On behalf of community:
The intention with the Turkish tea glass lamp is site specific to Dalston Lane, that has a big community of Turkish citizens. But due to the re-generation of the area, cleaning up and evening out the asphalt to welcome new citizens who pay higher rents, due to the huge interest in the new and cooler Dalston/London Fields area. I wanted to give attention to this, in my opinion gentrification. By letting the Turks see themselves in the window display of a newly ‘mushroomed’ gallery in this area.
The people in this area are looking back at us, gallery owners, artists, EU-citizens, café owners who all try to make money out of this area. The funny but also sad thing being that it is the same people knowing the cultural theory behind gentrification, so they are aware that they are doing this. That we are all taking part in the process of ‘killing Dalston’.
I wanted the old Turkish and Kurdish uncles of this area to be able to see themselves one last time, pay them a certain respect for living (read: surviving) in Dalston when it was all dirty, dark and criminal. I wanted to thank them for making it ready for us “money makers” and wanna-be artists.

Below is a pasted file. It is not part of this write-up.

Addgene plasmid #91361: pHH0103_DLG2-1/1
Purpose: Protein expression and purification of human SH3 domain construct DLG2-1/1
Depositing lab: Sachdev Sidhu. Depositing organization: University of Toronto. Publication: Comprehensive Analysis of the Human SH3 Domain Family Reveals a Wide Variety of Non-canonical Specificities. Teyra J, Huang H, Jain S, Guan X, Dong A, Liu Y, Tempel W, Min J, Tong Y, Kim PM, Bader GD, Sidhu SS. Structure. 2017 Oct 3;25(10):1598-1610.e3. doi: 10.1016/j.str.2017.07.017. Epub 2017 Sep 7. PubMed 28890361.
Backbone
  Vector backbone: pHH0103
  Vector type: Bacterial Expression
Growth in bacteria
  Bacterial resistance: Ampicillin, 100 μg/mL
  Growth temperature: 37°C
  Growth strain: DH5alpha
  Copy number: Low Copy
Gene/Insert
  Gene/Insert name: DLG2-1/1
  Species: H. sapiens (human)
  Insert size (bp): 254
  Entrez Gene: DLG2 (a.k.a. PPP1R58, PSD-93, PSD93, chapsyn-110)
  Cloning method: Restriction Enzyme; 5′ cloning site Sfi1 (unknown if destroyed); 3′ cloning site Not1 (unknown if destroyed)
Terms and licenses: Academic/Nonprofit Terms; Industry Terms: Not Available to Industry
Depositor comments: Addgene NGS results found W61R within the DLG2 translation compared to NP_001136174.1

I wanted them to stop in front of my lamp and see their culture as a part of this area although things are not changing but ahs already changed!
If one dark mustached uncle stops in front of this gallery and wonders and feels like going into a gallery that is soooo different from his world that means that I have done a difference to this area although tiny and ephemeral.
Im sad that areas like Dalston only have a certain time of living and a best before date is long gone..
The work is both an act of using an exoticized everyday object, that anyone can obtain in inner Copenhagen, in North East London or in any other metropol today, in a new way to emancipate it from its exoticized post-colonial position. And give it a new form to save it from being exoticized.
On behalf of girls/women: I always wanted to give a traditional everyday object a new form, literally turning its purpose upside down. Middleastern cultures are known for their hospitality, bringing tea as the first thing whenever someone visits them. I do not want to be hospitable anymore! It feels naïve after having been colonized.
Physically drilling the tea glasses is a picture on the defloration of virginity of Turkish girls to emancipate them from present servicing which are obscured performative acts leading to future marriages. The drillings give rise to an impossible tea serving. The tea cannot be served. The act/the tradition is thus killed.